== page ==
Gauguin’s Paradise made its debut on the UTD scene at 8 p.m. March 25, incorporating video clips of Paul Gauguin’s paintings and using his letters as dialogue to illustrate the artist’s identity. The play runs on weekends from March 26-28 and April 2-4.
Fred Curchack’s play is remiscent of Alice in Wonderland but with a tropical theme. He makes use of the light projections to distort the images of Gauguin’s paintings to fit the context of a certain period in the artist’s life and even uses the white costumed bodies of the actors as frames.
By using Gauguin’s letters as dialogue, the audience gets the impression that Gauguin and those close to him are speaking for themselves, rather than having someone else speak for them.
Using a predominant tropical theme with drum music and bright vibrant colors, the play reflects the artist’s intense love of the exotic and the savage. It presents Gauguin as brilliant, prideful and utterly selfish man who is infused with an intense love of life.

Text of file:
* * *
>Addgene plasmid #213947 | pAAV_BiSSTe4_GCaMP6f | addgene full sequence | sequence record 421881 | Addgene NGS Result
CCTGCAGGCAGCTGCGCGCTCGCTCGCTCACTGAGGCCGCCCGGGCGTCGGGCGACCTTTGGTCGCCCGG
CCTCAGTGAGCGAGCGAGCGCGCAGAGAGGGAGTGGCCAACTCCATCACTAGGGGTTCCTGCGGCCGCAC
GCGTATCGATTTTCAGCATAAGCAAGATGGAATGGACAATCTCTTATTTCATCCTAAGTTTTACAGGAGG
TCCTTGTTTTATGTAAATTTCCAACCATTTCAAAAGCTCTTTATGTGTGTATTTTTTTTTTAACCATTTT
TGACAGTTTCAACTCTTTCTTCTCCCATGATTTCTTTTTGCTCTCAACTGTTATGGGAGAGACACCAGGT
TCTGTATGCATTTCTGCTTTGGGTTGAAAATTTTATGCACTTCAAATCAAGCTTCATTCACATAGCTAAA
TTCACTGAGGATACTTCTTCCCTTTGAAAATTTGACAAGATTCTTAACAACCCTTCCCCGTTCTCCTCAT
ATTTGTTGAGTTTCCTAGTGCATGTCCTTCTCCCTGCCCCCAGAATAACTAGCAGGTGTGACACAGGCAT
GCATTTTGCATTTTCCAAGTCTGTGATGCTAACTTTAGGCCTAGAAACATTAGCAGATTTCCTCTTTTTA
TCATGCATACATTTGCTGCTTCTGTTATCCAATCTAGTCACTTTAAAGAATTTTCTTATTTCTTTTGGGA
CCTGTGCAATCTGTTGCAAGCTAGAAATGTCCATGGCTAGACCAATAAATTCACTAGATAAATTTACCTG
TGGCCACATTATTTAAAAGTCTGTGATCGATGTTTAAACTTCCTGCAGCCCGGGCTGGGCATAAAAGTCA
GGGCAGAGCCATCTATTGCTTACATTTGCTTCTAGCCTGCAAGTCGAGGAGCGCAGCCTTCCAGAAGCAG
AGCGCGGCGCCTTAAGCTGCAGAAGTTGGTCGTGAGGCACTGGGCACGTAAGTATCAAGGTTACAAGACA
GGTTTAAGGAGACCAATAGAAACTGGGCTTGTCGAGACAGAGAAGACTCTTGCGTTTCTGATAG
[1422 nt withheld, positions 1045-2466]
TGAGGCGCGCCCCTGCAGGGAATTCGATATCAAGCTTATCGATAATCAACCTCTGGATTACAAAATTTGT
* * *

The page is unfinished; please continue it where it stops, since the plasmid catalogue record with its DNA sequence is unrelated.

It is admirable that the play attempts to show Gauguin as a driven but quite flawed human as opposed to trying to make him into some great and admirable man. The audience members are allowed to decide for themselves what they think of Gauguin rather than being pushed to believe one thing or another.
However, during the course of the play there were very apparent points where the actors either messed up or forgot their lines. It was a little disappointing because it messed up the flow of things at the time and temporarily destroyed the illusion being created.
The maudlin chorus characterization of Mette, Gauguin’s wife, grated on my nerves. Although her worries about creating a livelihood for her family were not to be shrugged off, the whiny voices used to portray her were just ridiculous.
Despite these undesirable points Gauguin’s Paradise proved to be quite enjoyable and thought provoking.